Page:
Lessons from commodity trading


Take holiday packing for example. It’s really difficult to pack successfully in one climate for an excursion to another. If it’s hot where you are, even knowing without doubt that you are travelling to another region that is in the midst of a freezing winter, it’s impossible to really picture just what that will feel like. Even if we know it intellectually.

I have even noticed that with my children. If after lunch, when their tummies are full and they are satiated, my wife asks them what they want for supper, they will answer that they are “full” and she needn’t worry about that.

Experience has taught her that they aren’t so much as lying, but are just unable to imagine a time when they won’t be feeling as they are. It’s not impressive, but we are hardly any different.

Which brings me to the COVID-19 situation. South Africa has done remarkably well. Although there was a time when hospitals were full, people were very ill, and many were dying, we still managed to get through it brilliantly.

For the most part, people were compliant and tried where they could to adhere to the rules that had been set. Even more impressive was that although some of the regulations were irrational and made little sense, there seemed to be an understanding that this was something that needed adhering to.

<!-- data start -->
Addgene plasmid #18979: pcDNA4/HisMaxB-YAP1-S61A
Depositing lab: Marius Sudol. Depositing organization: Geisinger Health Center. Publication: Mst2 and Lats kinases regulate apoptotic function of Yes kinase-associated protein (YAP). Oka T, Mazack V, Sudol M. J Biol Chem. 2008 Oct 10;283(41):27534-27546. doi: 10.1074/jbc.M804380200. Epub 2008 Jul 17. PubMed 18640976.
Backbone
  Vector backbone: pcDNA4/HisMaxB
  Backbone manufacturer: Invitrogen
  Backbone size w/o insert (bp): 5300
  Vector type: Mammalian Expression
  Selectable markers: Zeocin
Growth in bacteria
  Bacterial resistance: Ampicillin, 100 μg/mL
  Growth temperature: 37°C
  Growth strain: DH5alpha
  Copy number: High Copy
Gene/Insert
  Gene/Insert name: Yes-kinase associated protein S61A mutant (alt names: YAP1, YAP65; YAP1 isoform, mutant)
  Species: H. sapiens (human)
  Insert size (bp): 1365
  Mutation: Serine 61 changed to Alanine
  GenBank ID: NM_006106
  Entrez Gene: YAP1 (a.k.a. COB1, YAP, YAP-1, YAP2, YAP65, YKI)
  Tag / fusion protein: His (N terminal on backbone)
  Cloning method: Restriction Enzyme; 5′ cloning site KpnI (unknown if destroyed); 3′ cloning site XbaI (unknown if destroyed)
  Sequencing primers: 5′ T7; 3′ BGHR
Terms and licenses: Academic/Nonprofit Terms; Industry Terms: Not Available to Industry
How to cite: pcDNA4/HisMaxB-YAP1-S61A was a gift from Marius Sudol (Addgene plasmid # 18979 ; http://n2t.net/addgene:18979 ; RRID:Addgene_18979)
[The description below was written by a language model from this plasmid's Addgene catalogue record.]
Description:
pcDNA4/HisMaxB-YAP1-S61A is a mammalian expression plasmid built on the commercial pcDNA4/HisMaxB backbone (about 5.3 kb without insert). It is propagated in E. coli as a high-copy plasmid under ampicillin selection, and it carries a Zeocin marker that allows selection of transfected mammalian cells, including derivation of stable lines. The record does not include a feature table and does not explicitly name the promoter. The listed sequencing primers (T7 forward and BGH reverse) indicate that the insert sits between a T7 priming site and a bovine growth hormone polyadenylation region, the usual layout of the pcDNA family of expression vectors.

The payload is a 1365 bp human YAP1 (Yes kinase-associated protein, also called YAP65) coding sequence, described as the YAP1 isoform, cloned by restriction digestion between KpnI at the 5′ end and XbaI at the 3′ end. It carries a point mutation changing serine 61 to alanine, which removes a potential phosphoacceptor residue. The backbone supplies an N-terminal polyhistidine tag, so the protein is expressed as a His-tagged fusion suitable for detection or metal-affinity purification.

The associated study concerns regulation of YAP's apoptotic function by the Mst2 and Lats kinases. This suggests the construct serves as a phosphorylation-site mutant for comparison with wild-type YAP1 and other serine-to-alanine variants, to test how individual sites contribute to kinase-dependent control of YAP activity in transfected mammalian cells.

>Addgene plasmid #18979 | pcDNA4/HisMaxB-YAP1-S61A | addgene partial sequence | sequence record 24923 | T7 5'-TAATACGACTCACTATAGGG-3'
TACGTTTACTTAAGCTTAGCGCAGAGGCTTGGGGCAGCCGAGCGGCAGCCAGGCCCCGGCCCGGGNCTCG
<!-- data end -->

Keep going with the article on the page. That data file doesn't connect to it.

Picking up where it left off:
The situation over the past few weeks has been positive. Until last week, new cases were falling, and the government was able to announce the implementation of a level 1 lockdown.

But like commodity prices, we also know that it’s unlikely that it will remain as it is. Lessons out of Israel and the United Kingdom very clearly show that second surges are to be expected. And that they are more difficult to contain.

Whether it’s because of compliance fatigue, economic pressure, or the need for human connection, not only can they be deadly, but also very difficult to manage. Much like packing a suitcase for another climate, it’s hard to imagine what it will be like, but we need to accept that we had better make sure that we are prepared.

I’m not fearmongering. The point is not for us to bolt our doors and spray Doom in our coffee. It’s not for us to live in perpetual anxiety and to stop living a life that we need to live. It’s simply to be aware that even if we have eaten lunch and we feel content, dinner time will come when we will be hungry. Also, we must be cognisant of the fact that climates change, and that even if commodity prices are low today, it doesn’t mean that they won’t rise tomorrow.